November 2, 2007
India and Thailand Governments Learn the Hard Way
The governments of both India and Thailand decided to control "foreign investors" in their domestic stock markets. Each government was worried about excessive speculation in their markets and blamed foreign investors for their troubles; each government threatened their own legislative "tricks." The effect of both effects was the same: Their markets plummeted and they withdrew the controls in a torrent of accusations about incompetence. Goverments have, thoroughout history, believed they have more control over trading markets than they in fact do. One by one governments learn they can destroy their markets very quickly but they cannot "tailor" them to show comfortable, steady growth.
The federal government will soon face a very ticklish question. How to handle the effect of "sovereign-wealth" funds (government based hedge funds) on the United States trading markets. With up to $2 trillion to invest, and estimates of up to $10 trillion in ten years, the funds could dominate our trading system. Government based motives could trump profit motive at the discretion of the sovereign funds and roil the markets. What to do? Force more disclosure on the sovereign funds that we do no private funds?? This problem will test our international negotiators. In any event, the next post should warn our lawmakers.
Buyouts Compared: Cablevision Systems and Affiliated Computer
Several weeks ago the shareholders of Cablevision Systems rejected a buyout bill in which the purchaser was the controlling shareholder, the Dolan family. The independent directors of the board of Cablevision supported the bid (after rejecting two lower bids), with advise from Morgan Stanley and Lehman Brothers. The Dolans said they would not sell the company to anyone but themselves, a declaration that necessarily constrained the price. Yesterday the independent directors of the board of Affiliated Computer delayed acceptance of a bid that included participation by the CEO to look for other bidders. The search for other bidders failed and the ACS management wrote them a letter demanding that they each resign. And they did. The board now cannot accept any deals in which the CEO participates because it has no independent directors; the CEO now must get the remaining inside directors to appoint new outsider directors who judgment will not be conflicted (this is choice, who will take the job???) or wait until the next elections.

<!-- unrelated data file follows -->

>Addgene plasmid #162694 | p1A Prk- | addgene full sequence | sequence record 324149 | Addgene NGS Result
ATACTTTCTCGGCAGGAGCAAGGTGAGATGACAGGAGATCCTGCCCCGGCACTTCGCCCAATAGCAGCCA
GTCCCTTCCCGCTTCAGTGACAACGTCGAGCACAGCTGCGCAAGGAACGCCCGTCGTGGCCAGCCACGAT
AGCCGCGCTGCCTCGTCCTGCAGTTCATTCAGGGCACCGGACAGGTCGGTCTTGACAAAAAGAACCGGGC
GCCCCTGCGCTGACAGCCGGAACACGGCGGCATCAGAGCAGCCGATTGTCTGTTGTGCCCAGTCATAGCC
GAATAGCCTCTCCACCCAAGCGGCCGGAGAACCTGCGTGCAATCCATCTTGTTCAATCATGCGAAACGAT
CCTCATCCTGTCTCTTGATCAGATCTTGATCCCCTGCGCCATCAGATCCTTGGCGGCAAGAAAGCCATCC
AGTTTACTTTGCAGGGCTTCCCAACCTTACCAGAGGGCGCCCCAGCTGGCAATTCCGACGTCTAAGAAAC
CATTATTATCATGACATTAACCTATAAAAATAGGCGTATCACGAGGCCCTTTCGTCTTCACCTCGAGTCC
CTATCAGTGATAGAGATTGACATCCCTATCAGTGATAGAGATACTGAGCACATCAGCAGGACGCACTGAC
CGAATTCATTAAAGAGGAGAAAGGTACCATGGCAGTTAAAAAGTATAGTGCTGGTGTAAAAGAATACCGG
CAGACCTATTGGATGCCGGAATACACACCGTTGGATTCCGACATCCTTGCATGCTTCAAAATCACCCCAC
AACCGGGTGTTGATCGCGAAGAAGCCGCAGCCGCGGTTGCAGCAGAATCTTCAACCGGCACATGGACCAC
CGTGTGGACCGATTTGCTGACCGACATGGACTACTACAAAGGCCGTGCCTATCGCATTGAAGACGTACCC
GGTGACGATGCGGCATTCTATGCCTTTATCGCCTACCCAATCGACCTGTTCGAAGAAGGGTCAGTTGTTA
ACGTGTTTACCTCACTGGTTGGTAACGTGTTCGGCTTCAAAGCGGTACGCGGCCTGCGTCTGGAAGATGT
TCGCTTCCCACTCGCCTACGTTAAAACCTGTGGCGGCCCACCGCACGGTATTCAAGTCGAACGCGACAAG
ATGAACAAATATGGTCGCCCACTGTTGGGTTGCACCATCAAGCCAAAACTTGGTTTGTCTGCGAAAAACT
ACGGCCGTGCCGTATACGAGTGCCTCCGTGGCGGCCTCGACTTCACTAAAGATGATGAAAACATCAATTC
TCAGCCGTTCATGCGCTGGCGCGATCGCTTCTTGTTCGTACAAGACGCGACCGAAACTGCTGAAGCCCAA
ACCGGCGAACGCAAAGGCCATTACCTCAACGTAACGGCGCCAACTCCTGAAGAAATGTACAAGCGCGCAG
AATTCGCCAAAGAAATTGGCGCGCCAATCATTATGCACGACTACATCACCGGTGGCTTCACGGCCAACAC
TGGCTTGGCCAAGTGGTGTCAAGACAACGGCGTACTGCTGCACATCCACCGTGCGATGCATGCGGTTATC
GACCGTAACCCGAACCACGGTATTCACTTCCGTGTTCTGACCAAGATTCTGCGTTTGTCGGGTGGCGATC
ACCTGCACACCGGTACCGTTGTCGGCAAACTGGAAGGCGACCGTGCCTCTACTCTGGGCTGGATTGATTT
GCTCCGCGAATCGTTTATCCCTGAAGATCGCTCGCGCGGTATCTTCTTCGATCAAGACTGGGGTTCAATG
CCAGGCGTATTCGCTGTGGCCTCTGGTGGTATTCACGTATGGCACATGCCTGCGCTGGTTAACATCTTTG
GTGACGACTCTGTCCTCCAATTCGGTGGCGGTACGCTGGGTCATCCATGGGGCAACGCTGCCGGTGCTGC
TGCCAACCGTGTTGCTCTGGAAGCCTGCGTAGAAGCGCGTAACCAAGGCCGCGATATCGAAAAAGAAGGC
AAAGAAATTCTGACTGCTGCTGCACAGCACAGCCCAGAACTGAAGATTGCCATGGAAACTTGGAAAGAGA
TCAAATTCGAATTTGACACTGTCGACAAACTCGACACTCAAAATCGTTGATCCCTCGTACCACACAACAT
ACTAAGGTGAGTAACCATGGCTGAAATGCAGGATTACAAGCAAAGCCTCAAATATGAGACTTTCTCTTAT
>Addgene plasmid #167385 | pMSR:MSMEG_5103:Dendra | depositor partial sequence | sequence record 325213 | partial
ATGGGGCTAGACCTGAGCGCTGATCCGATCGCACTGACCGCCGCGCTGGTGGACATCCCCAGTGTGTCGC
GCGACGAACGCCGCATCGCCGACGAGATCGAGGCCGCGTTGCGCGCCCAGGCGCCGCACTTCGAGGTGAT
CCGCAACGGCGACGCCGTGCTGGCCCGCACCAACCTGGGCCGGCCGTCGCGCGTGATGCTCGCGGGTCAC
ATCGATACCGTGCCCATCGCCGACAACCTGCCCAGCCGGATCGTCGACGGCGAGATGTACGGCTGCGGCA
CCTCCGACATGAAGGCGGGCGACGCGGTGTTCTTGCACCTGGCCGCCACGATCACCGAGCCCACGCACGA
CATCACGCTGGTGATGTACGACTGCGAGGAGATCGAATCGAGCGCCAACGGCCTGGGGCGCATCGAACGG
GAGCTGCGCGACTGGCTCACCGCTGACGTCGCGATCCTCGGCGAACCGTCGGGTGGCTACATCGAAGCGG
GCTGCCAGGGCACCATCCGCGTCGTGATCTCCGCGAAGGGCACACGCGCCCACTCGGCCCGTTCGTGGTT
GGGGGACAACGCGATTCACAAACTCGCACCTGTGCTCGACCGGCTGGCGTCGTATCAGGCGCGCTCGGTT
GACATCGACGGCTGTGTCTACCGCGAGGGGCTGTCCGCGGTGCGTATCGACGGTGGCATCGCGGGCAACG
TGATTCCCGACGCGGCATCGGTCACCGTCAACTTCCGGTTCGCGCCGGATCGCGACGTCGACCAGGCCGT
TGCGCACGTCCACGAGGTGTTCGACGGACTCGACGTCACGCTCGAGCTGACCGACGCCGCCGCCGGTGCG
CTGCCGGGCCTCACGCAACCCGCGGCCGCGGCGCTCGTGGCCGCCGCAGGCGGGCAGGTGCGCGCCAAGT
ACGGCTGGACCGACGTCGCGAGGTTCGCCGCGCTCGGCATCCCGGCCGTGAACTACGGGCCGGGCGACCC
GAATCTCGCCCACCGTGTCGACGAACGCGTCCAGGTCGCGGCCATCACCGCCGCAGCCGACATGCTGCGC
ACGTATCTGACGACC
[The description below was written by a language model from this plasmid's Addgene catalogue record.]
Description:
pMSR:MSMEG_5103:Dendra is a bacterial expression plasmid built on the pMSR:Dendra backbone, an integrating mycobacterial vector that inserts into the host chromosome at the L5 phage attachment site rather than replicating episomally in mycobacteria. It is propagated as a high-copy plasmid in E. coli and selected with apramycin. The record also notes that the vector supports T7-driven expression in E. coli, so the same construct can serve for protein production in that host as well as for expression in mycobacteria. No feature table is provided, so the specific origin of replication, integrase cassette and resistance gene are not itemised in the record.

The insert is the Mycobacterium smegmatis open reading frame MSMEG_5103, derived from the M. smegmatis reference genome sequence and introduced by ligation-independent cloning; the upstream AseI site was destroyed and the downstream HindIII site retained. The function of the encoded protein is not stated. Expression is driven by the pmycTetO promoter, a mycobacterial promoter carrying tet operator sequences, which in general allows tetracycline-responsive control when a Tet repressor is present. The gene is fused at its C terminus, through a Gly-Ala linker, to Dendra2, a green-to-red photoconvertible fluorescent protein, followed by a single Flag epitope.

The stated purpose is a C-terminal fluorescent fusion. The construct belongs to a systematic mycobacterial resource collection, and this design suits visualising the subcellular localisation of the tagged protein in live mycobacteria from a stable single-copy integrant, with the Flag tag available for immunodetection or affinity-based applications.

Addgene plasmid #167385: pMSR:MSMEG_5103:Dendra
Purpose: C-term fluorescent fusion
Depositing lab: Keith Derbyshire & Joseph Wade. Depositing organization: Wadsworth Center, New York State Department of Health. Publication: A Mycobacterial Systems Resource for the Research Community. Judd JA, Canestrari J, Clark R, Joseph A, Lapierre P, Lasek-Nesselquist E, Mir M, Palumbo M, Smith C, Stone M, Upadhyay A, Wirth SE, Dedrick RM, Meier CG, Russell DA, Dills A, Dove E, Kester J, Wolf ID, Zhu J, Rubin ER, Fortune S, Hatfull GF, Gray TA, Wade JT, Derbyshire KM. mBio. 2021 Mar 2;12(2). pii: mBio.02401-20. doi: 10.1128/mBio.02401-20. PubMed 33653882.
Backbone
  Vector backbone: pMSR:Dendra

These buyouts in which insiders or controlling shareholders participate have always had a stinky odor and the courts have struggled to craft rules that allow those that are legitimate and disallow those that are not. Right now, the rules are too lenient. Insider buyouts (MBOs) that fail should carry a stronger individualized, financial penalty for the insiders that attempted to steal their company from the minority shareholders.
A New Cause of Action for Mortgage Holders??
Democrats in the Houses are considering a bill to allow home owners to sue mortgage lenders, those who originate the loans and those who repackage the loans and sell them to other lenders, for loans in which the borrower does not have a "reasonable ability to repay." So we will solve the sub-prime crisis by unleashing an army of plaintiffs' lawyers on our banks. This of course will substantially deter any lending to those in the bottom half of the income curve in our population and otherwise blow up the securitization market in mortgage loans (you cannot price a package of loans with an overhang of unknown litigation potential). The Democrats are disabling those less well off from buying homes at market driven - competitive rates, to help them of course.
Judges and Disclosure Control
Judge Strine, in an open hearing on the SLM Corp. buyout, refused to let a spectator leave his courtroom after a ruling from the bench. The reason? The spectator wanted to inform traders in Sallie Mae stock. The judge wanted all traded to get the information "at once." The Judge, in essence, was imposing his own version of Reg. FD on courtroom spectators. This is over the top. Spectators in open court should be able to pass on information as they please. If a judge is sensitive to disclosure problems he does not hold hearings in open court (a practice I am not condoning; Judges are too quite to impose confidentially orders already). This information control fetish is not healthy for the public functioning of our court system.